Ukraine says Russian forces controlling Crimea have demanded the surrender of two warships, a claim Russia strenuously denied.

As the crisis deepened top U.S. legislators called for sanctions on Russia, including measures targeting banks and officials. President Obama said the U.S. was examining economic and diplomatic steps to isolate Moscow, and he called on Congress to expedite assistance for Ukraine.

Ukrainian Defense Ministry spokesman Maksim Prauta said four Russian navy ships were blocking Ukraine's anti-submarine warship Ternopil and the command ship Slavutych in Sevastopol's harbor.

He said the Russians ordered the crew to surrender within the hour or face Russians storming and seizing the ships and crew.

Interfax also quoted an unnamed source in the Ukrainian Defense Ministry earlier on Monday as saying a deadline to surrender at 0300 GMT had been set by the Black Sea Fleet's commander.

The same news agency later quoted an unnamed representative at the fleet's headquarters as saying no assault was planned, adding: "This is complete nonsense.''

The State Department said the reports, if true, would be "dangerous escalation" for which it would hold Russia responsible.

(For more coverage of the crisis in Ukraine, follow CNBC's live blog here.)


Fears of a tit-for-tat campaign of economic sanctions between Russia and Western powers over Ukraine ratcheted up as the tensions rose, with concerns largely centering on Russia's supplies of natural gas to Europe.

But with the situation in Ukraine still fluid, it's not clear how far either side is willing to go. While the European Union is by far the biggest consumer of Russian gas, any disruption would come at huge financial cost to Moscow.

"The world now faces a new round of geopolitical tension with potentially very high stakes," said Jane Foley, an analyst at Rabobank International.

Sen. Chris Murphy (D-Conn.), chairman of the Senate's Europe subcommittee, told Reuters the U.S. Senate is considering sanctions, among them travel bans and asset freezes, though he also noted that the US had to work with Europe for the sanctions to be effective.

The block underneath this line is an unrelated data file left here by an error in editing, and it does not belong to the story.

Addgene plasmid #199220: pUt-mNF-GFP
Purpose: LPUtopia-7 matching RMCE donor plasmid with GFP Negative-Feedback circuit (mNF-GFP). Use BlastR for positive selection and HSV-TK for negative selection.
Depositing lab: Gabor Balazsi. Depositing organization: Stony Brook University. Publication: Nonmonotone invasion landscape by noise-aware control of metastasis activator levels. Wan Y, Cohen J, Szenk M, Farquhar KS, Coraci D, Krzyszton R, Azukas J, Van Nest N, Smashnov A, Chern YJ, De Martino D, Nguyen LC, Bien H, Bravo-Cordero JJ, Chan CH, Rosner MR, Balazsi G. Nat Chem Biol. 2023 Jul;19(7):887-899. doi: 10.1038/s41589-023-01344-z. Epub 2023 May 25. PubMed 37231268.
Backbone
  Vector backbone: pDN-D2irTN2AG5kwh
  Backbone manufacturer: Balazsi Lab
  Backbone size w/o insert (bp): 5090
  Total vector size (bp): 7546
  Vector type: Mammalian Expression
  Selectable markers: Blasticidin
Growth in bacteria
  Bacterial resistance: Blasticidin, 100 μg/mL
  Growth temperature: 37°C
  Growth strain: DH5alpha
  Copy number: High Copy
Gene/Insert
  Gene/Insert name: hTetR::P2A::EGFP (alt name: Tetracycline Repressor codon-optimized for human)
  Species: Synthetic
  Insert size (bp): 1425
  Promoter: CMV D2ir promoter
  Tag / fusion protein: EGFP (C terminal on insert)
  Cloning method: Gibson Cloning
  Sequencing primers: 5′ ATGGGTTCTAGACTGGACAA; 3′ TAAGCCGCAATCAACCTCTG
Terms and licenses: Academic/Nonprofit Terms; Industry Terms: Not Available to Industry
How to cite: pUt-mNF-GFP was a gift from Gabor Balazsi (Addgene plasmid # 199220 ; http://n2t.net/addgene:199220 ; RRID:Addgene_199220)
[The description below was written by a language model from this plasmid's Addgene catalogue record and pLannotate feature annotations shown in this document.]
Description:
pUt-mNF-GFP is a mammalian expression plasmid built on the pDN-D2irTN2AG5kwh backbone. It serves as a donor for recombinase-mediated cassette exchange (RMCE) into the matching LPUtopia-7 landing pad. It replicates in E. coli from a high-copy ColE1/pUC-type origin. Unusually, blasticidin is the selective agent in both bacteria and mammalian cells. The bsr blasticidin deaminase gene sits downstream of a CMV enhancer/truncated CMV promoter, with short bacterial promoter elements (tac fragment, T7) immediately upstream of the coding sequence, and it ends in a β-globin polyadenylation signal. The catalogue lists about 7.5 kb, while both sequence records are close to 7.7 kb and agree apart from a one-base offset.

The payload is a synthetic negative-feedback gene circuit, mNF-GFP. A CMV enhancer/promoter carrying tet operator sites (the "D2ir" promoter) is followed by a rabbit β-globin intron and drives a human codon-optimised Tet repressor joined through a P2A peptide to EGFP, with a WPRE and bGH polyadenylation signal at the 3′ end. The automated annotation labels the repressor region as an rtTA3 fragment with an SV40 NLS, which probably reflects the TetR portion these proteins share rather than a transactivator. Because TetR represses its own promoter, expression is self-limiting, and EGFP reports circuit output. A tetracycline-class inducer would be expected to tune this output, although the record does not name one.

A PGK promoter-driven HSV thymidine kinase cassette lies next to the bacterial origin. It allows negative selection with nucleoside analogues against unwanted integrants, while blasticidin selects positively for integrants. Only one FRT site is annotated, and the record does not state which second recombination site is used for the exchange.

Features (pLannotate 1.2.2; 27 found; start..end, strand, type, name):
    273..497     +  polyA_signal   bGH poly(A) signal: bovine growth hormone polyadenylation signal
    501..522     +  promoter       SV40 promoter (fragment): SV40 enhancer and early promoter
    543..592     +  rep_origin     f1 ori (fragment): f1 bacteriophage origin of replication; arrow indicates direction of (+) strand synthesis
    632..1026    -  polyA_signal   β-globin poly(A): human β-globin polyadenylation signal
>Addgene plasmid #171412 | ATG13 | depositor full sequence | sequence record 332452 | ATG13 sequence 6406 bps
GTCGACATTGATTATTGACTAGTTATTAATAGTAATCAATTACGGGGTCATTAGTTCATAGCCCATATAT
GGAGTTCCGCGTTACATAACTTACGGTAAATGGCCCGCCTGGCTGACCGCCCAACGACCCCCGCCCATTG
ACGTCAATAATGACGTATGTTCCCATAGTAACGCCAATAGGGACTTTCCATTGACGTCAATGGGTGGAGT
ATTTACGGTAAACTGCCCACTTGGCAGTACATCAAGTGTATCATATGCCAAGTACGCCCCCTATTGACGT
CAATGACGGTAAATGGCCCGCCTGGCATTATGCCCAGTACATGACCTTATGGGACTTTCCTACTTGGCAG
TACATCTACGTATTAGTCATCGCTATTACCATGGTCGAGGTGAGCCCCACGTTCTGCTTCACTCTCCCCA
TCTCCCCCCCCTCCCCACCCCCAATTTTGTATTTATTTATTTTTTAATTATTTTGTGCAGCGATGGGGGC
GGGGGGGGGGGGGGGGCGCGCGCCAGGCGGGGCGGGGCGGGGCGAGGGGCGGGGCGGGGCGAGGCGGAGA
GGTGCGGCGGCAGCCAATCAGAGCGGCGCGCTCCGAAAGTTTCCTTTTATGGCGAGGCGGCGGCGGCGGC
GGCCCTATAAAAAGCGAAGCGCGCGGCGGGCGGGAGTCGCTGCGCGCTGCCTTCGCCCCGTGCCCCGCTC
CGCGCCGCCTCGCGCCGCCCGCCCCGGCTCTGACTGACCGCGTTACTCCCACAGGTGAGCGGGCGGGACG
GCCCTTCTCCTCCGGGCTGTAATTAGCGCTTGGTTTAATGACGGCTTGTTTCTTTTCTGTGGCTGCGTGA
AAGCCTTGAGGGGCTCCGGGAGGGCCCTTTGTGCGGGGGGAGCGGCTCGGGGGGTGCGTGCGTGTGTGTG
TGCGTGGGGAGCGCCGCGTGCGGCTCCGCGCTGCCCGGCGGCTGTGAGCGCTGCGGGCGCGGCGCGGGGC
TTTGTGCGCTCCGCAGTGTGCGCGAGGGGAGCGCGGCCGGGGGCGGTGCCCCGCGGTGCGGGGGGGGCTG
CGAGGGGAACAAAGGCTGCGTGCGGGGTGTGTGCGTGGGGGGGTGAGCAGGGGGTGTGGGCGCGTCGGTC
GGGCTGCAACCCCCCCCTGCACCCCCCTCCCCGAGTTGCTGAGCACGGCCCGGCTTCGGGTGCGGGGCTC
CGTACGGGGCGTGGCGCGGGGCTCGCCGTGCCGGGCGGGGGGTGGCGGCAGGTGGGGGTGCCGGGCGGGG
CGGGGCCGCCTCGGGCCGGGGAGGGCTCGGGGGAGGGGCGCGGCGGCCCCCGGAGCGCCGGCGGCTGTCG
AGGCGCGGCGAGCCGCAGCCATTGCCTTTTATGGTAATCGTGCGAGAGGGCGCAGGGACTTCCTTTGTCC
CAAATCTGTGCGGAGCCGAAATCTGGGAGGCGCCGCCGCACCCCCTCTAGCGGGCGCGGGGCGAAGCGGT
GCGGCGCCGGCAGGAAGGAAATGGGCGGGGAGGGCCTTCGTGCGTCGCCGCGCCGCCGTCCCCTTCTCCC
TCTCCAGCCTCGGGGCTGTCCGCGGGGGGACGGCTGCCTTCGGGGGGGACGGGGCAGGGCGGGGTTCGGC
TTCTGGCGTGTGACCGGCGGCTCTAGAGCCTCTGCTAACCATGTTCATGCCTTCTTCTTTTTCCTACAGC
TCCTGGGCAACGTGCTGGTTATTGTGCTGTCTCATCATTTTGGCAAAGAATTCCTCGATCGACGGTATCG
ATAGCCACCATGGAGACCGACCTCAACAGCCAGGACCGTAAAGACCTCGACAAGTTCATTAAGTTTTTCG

House Speaker John Boehner (R-Ohio) also told the Cincinnati Enquirer it was time for sanctions, though he did not elaborate on the form they should take.

(Read more: Stories on Russiaand Ukraine)

Diplomatic efforts continued, as the European Union called on Russia to withdraw its troops to bases and hold consultations with Kiev, while extending the possibility of holding a summit of EU leaders to discuss the crisis in Ukraine.

The EU's foreign policy chief Catherine Ashton told reporters after emergency talks among EU foreign ministers on the crisis that she "anticipated'' the EU to convene a summit on the issue this week. That summit was later scheduled for Thursday.

In a Monday afternoon public meeting of the UN Security Council, Russia's UN ambassador Vitaly Churkin argued his country's actions were "fully appropriate and legitimate." He added that Russian President Vladimir Putin had a written request from Ukraine's ousted president to use the Russian military to defend the country.

US ambassador Samantha Power, in her statement, decried Russia's "self-serving" statements and said its entry into Crimea "is not a consensual intervention ... it is an act of aggression."